When one family member suffers, everyone is affected. The effect of chronic illness on the psychology of a patient and their parents is well documented. However, less is known about its impact on siblings. Although researchers have investigated this topic, there is quite a bit of uncertainty. Some think that siblings of chronically disabled kids are an ‘at risk’ group, while others believe that they are actually ‘more resilient’.
Although children with sick siblings are at a higher risk for anxiety and depression, the underlying cause is usually a changing family dynamic, not the existence or severity of their family member’s condition2. Generally, the more their sibling’s condition affects a child’s day-to-day functioning, the more likely they are to experience anxious and depressed feelings. One study found that a family’s resiliency consistently explains the difference in siblings’ emotional reactions. A family’s ability to adapt to changing demands, access resources, solve problems, and develop coping strategies affect the way that a child may respond to their changing situation3. When parents adjust well, both they and their children can combat negative psychological symptoms better.
It is important to remember patience when caring for the sibling of a child with chronic pain. While it is common for siblings to take on a caretaking role, they should not be expected to always react calmly and compassionately to their situation2. When one child is sick, siblings may feel worried, stressed, jealous, or left out as parents must spend more time with their sick child.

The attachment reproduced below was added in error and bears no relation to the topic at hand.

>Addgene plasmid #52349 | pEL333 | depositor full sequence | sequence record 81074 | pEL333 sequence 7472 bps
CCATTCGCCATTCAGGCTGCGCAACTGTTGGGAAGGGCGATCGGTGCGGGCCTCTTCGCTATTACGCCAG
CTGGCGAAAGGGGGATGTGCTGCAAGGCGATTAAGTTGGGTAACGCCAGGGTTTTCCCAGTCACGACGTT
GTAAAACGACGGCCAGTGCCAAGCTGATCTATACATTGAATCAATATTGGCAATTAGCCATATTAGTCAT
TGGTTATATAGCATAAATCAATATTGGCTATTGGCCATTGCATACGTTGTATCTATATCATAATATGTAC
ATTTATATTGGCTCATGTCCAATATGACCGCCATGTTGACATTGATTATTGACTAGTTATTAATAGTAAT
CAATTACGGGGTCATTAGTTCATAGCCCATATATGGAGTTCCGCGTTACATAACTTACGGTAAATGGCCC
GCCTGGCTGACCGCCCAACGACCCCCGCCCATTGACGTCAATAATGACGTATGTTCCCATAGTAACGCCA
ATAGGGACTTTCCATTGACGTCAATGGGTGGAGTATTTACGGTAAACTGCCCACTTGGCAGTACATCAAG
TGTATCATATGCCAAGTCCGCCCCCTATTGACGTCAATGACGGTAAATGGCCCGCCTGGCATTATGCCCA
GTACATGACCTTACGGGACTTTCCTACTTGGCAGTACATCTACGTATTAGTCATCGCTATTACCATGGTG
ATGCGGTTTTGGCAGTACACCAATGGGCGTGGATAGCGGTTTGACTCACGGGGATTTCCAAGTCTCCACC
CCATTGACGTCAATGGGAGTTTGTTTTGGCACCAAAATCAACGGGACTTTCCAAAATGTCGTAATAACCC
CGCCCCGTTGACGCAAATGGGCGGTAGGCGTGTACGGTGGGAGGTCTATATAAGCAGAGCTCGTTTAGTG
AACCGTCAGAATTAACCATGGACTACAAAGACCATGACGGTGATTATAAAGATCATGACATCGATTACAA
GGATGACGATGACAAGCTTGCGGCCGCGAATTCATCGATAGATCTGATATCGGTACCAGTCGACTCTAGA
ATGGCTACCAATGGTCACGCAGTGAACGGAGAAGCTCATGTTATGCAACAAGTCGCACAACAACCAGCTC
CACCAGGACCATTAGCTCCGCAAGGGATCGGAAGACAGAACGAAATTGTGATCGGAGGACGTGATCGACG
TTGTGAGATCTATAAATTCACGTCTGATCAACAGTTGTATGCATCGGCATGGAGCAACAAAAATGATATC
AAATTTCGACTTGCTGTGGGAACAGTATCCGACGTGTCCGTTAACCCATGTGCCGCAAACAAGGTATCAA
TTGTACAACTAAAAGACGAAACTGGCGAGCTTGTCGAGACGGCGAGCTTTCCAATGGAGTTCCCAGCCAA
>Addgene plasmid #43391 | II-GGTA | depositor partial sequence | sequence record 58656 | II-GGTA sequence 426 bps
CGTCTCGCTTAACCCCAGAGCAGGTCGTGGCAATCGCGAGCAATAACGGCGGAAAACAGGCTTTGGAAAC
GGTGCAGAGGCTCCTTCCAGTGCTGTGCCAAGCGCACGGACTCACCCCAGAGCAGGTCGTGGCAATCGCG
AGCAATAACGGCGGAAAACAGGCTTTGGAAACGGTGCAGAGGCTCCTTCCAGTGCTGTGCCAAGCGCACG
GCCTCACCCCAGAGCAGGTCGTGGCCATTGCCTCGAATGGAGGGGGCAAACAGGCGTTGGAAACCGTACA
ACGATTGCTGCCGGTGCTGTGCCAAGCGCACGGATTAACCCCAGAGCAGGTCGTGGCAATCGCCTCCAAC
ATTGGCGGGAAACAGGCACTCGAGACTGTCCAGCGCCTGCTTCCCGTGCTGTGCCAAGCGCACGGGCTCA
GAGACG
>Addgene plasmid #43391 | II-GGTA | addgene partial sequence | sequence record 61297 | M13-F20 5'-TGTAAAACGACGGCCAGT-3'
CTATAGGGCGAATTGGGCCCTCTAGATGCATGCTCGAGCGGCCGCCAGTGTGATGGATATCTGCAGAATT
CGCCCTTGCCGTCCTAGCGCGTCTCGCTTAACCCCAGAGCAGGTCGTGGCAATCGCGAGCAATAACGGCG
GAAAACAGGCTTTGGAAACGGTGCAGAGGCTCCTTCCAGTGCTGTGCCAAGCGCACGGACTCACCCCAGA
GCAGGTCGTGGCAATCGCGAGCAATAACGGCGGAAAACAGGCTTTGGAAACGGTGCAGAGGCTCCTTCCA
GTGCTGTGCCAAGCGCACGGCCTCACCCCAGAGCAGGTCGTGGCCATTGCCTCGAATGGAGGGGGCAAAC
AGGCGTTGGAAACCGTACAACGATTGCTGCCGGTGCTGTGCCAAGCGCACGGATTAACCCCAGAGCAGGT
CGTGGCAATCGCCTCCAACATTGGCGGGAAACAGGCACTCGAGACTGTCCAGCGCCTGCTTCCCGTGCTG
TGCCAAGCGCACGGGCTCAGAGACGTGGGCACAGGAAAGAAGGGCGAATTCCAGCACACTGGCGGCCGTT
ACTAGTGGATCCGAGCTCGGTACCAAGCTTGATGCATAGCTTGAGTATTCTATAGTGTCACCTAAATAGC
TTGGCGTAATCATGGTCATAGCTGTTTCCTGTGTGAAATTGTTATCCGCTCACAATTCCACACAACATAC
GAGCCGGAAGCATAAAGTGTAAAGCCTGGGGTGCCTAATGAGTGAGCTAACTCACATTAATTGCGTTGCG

Pain disorders are often impossible to see, and some kids may have trouble believing that their siblings actually need all of the attention they’re receiving. To communicate and foster open relationships with both patients and their siblings, it is often helpful for parents to engage in ‘non-contingent’ child time*, positive interactions, and reflective listening*2.
*Non-Contingent Child Time: providing regularly scheduled attention to a child. This attention should not depend on any other factors that might come up. Whether or not the child has been doing their chores, being nice to their siblings, etc.
*Reflective Language: using words that mirror the child’s to describe your observations. ex. “I can see that you have not been very happy with your brother today.”
Donald Sharpe, Lucille Rossiter, Siblings of Children With a Chronic Illness: A Meta-Analysis, Journal of Pediatric Psychology, Volume 27, Issue 8, December 2002, https://doi.org/10.1093/jpepsy/27.8.699
Coakley, Rachael. (2016). When Your Child Hurts: Effective Strategies to Increase Comfort, Reduce Stress, and Break the Cycle of Chronic Pain.
Riper, Marcia. (2000). Family Variables Associated With Well-Being in Siblings of Children With Down Syndrome. Journal of Family Nursing. 6. 267-286. 10.1177/107484070000600305.
Bettoli-Vaughan, E., Brown, R. T., Brown, J. V., & Baldwin, K. (1998). Psychological adjustment and adaptation of siblings and mothers of children with HIV/AIDS. Families, Systems and Health, 16, 249-266.
Palermo, T. M., & Law, E. F. (2015). Managing Your Child’s Chronic Pain. Oxford University Press.